Candidate: DAVID BACON

SETL for Internet Data Processing

3:00 p.m., Thursday, December 9, 1999
12th floor conference room, 719 Broadway


Although networks and coordinated processes figure prominently in the kinds of data manipulation found in everything from scientific modeling to large-scale data mining, programmers charged with setting up the requisite software systems frequently find themselves hampered by the inadequacy of available languages. The ``real'' languages such as C++ and Java tend to be low-level, requiring the specification of a great deal of often repetitive detail, whereas the higher-level ``scripting'' languages tend to lack the kinds of structuring facilities that lend themselves to the reliable construction of even modestly large systems.

The high-level language SETL meets both of these needs. Originally conceived as a language which aimed to bring programming a little closer to the idealized world of mathematics, making it extremely useful in the human-to-human communication of algorithms, SETL has proven itself over the years to be an excellent language for software prototyping, primarily because its conciseness and immediacy lend it well to rapid experimentation. These characteristics, together with its general freedom from machine-oriented restrictions, its value semantics, its comprehension-style constructors for aggregates, its skill with strings, and especially its syntactic support for mappings, also make it well suited to high-level data processing.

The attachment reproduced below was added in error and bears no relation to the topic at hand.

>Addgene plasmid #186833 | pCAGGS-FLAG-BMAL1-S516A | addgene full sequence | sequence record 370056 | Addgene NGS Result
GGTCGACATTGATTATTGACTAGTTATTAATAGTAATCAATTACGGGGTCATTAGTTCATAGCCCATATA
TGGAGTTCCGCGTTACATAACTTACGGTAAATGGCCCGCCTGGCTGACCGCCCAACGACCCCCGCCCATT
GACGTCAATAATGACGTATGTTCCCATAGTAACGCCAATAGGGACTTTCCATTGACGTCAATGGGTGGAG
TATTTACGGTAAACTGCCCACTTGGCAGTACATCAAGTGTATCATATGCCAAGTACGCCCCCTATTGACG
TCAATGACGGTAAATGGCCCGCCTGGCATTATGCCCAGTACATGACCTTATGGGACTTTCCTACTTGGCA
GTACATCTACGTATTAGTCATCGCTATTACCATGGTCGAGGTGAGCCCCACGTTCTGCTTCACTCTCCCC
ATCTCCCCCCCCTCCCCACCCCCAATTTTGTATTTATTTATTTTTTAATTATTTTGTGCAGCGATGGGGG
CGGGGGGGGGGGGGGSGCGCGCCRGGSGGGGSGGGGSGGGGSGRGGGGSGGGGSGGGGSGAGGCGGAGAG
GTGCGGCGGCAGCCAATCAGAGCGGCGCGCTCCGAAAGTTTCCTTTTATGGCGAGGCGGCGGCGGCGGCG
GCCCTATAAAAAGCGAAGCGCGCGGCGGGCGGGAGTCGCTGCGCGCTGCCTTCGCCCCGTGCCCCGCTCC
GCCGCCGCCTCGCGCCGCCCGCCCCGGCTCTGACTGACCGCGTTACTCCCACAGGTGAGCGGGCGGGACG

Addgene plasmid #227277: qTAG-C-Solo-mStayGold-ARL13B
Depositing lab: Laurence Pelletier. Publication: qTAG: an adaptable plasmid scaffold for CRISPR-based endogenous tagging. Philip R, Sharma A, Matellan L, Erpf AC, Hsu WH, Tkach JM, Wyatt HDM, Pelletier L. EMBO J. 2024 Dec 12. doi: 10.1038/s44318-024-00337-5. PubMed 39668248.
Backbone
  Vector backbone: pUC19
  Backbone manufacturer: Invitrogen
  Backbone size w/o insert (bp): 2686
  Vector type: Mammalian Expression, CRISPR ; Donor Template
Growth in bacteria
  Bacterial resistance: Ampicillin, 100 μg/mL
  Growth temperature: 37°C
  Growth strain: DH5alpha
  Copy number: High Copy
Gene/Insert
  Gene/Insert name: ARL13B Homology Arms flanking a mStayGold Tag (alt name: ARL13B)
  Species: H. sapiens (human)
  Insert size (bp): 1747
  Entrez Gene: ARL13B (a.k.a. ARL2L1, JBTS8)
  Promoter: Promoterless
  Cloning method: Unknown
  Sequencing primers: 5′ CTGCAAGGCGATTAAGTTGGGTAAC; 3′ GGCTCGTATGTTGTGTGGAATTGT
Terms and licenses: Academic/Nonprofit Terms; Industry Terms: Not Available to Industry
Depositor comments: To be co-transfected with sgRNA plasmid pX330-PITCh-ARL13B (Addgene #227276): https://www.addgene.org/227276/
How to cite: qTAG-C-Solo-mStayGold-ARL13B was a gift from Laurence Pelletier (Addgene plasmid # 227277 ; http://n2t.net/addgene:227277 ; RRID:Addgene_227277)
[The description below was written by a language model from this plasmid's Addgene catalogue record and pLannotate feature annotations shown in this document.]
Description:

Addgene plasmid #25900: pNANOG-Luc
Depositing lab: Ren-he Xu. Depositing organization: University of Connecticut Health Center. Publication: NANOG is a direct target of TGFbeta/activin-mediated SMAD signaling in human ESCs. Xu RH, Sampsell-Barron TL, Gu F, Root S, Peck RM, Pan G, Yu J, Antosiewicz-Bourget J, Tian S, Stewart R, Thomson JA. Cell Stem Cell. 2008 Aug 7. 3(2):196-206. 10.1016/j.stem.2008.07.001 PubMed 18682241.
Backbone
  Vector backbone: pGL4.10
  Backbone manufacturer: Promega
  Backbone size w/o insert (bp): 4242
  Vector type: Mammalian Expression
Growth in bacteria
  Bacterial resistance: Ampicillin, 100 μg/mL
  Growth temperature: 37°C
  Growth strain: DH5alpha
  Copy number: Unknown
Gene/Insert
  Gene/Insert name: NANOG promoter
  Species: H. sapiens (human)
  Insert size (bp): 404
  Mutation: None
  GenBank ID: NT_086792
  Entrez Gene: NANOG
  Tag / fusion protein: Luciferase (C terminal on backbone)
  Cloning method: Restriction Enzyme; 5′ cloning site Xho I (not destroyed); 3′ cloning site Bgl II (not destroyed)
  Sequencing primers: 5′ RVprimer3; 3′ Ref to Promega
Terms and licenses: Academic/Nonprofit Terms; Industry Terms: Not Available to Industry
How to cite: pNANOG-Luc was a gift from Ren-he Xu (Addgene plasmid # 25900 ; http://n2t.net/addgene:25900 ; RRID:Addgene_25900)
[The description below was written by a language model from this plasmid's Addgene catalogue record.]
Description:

In order to play the role of a full-fledged modern data processing language, however, SETL had to acquire the ability to manipulate processes and communicate with them easily, and furthermore to be able to work with networks, particularly the client-server model that rules the Internet. Accordingly, I have integrated a full set of process and network management features into SETL. In my dissertation, I show how the liberal use of fullweight processes, with the high, protective walls that surround them, sustains a modular design approach which in turn provides a strong defense against the main hazards of distributed computing, namely race conditions and deadlock, while preserving the luxury and convenience of programming in a truly high-level language. To this end, I have evolved protocols and design patterns for developing multiplexing servers and clients in SETL, and in my talk, will present examples of fairly complex systems where hierarchies of processes communicate over the network. Such systems tend to be notorious for their unreliability, but in these instances, robustness seems to follow naturally from the readability of simple programs written in an ancient and friendly language.